Back in the rhythm of the Five Articles and it feels good. As the summer winds down, kids get back to school, and football (both kinds) gets started the beer news will crank back up. There are big things afoot in the beer world in Charlotte and beyond. Here are five articles to get your beer day started.
- Sometimes, because I’m so deep into craft beer at this point, I often forget what it’s like to be at the beginning stages and the overwhelming feeling that can hit you when you go to a festival or a craft beer bar. So many options of what to drink and so many people who seem to know what they are doing and using all these fancy words to describe what you just called beer.
- Again, it is interesting to see new markets open up for craft beer and then to see how the media tries to explain it to its viewers or readers. This is a good profile of Singapore’s first commercial brewery and how it plans to build on the growing market there.
- Here is a quick primer on beer and alcohol laws in West Virginia which have undergone many changes in the last few years. I continue to say the reason all the states that have changed their alcohol laws for one reason. They have not made it easier for brewers, distillers, and cideries to manufacture, advertise, and sell their products because of some loosening of morals. They have done it because the alcohol manufacturing industry represents a significant tax revenue stream at a time when states need as much revenue as they can get.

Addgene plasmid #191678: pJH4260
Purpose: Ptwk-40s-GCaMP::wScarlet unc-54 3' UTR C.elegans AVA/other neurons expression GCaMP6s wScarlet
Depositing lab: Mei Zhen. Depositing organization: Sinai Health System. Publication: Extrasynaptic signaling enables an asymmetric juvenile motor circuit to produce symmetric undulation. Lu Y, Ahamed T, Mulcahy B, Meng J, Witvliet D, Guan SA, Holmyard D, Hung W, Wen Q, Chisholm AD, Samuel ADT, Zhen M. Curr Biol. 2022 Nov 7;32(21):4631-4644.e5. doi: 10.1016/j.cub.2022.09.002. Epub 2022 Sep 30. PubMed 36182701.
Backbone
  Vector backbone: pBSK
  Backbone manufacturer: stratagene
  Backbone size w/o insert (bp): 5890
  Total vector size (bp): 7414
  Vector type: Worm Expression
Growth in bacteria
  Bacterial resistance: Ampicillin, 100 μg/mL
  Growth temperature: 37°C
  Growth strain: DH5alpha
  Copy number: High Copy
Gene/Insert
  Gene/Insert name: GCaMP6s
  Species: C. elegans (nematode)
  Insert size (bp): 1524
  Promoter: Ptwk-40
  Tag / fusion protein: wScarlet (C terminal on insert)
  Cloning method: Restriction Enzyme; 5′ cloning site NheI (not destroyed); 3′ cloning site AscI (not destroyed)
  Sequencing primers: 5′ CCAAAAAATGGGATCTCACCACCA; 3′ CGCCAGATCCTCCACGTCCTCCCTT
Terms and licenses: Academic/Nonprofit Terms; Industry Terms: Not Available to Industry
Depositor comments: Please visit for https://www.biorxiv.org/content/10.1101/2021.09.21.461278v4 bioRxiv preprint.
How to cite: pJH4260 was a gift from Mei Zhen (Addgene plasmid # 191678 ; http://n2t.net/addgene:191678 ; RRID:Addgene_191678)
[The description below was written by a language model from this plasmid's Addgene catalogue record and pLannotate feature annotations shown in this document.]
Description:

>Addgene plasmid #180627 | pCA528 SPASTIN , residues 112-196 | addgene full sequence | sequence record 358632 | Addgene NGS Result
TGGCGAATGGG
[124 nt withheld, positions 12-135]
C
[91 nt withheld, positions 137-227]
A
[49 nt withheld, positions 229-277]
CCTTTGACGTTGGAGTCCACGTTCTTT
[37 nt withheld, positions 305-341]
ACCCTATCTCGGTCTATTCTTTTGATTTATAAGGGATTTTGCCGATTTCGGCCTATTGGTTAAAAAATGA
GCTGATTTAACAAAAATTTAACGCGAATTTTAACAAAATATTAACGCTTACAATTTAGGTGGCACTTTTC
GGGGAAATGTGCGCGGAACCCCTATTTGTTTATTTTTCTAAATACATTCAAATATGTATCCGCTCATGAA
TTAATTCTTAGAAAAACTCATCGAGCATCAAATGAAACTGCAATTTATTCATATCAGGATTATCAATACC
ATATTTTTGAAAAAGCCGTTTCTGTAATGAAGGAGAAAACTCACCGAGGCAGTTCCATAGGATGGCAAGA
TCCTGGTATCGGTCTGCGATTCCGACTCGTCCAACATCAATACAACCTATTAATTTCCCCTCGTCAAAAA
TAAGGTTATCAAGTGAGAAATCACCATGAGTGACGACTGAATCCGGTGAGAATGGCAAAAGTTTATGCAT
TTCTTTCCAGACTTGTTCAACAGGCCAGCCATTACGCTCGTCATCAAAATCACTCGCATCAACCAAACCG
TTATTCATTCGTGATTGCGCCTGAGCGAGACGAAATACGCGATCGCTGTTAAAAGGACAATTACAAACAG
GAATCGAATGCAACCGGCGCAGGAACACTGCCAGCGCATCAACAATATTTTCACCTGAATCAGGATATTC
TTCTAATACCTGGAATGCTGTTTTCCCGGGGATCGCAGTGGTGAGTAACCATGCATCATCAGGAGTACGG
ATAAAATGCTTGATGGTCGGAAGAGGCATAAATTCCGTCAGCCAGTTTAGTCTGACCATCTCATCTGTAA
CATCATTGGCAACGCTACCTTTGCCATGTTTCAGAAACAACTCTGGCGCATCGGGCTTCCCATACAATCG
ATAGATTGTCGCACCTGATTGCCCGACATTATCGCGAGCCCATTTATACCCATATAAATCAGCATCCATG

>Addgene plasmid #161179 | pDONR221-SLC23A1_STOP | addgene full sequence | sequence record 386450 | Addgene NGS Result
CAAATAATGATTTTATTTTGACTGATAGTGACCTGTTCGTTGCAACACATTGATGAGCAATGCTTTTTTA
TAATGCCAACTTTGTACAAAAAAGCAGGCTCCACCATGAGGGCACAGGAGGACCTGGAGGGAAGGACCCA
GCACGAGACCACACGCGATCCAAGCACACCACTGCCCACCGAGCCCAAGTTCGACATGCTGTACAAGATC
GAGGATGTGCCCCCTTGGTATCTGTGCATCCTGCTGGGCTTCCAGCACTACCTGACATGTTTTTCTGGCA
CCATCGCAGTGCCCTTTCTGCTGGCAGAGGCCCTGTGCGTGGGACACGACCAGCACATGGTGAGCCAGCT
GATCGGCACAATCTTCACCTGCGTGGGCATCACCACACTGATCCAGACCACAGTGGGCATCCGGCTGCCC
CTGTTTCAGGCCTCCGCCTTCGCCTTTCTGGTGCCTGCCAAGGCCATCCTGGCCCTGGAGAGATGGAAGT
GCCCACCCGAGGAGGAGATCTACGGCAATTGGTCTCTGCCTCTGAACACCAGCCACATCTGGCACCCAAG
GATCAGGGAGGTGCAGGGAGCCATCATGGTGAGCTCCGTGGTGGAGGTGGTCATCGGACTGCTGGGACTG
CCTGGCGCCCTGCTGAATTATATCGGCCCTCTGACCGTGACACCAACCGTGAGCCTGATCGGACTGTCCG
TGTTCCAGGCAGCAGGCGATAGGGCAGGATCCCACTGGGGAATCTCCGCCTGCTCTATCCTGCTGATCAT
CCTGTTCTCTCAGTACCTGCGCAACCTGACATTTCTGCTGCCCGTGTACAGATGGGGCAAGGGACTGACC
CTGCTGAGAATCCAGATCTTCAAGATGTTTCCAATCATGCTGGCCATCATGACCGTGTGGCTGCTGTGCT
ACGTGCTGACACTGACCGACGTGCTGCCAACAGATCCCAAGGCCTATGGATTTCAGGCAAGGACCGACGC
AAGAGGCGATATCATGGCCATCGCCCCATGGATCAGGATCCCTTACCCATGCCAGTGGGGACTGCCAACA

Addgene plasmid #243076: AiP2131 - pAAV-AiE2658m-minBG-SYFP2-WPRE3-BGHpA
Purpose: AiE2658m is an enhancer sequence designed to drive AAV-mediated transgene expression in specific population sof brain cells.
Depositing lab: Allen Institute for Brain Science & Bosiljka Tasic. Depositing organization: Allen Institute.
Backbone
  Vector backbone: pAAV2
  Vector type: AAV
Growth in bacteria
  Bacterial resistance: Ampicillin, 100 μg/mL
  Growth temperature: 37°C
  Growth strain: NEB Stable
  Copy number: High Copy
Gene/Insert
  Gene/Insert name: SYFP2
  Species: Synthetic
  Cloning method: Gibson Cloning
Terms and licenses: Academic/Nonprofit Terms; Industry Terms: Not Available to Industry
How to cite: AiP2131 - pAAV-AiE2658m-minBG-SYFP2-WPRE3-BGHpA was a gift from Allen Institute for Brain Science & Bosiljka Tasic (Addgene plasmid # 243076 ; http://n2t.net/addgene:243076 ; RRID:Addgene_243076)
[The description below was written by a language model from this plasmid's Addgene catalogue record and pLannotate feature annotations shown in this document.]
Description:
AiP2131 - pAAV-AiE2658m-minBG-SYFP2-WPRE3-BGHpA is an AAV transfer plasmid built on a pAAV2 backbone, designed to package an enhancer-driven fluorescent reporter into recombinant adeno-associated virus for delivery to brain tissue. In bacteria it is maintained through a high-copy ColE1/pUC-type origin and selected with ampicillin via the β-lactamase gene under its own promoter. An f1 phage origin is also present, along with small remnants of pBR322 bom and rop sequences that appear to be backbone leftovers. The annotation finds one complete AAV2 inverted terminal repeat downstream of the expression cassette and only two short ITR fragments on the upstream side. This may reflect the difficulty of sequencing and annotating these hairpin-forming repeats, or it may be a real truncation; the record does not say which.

- Speaking of which, here is an article on cideries in Pennsylvania seeking legislative help in easing some of the restrictions they have to operate under. This sounds a lot like the fights brewers have had and continue to have across the country.
- As much as news about US alcohol law fascinates me, Canadian alcohol laws also fascinate me. In this case, New Brunswick has a law that says an individual can transport in only 12 bottles of beer from outside the province. The reason is clear, New Brunswick taxes its alcohol sales at a higher rate than the surrounding provinces. To keep residents from going across the border and buying alcohol in another province, thereby denying New Brunswick revenue, they make it illegal to bring large amounts of alcohol across the border. US states have similar laws for similar reasons.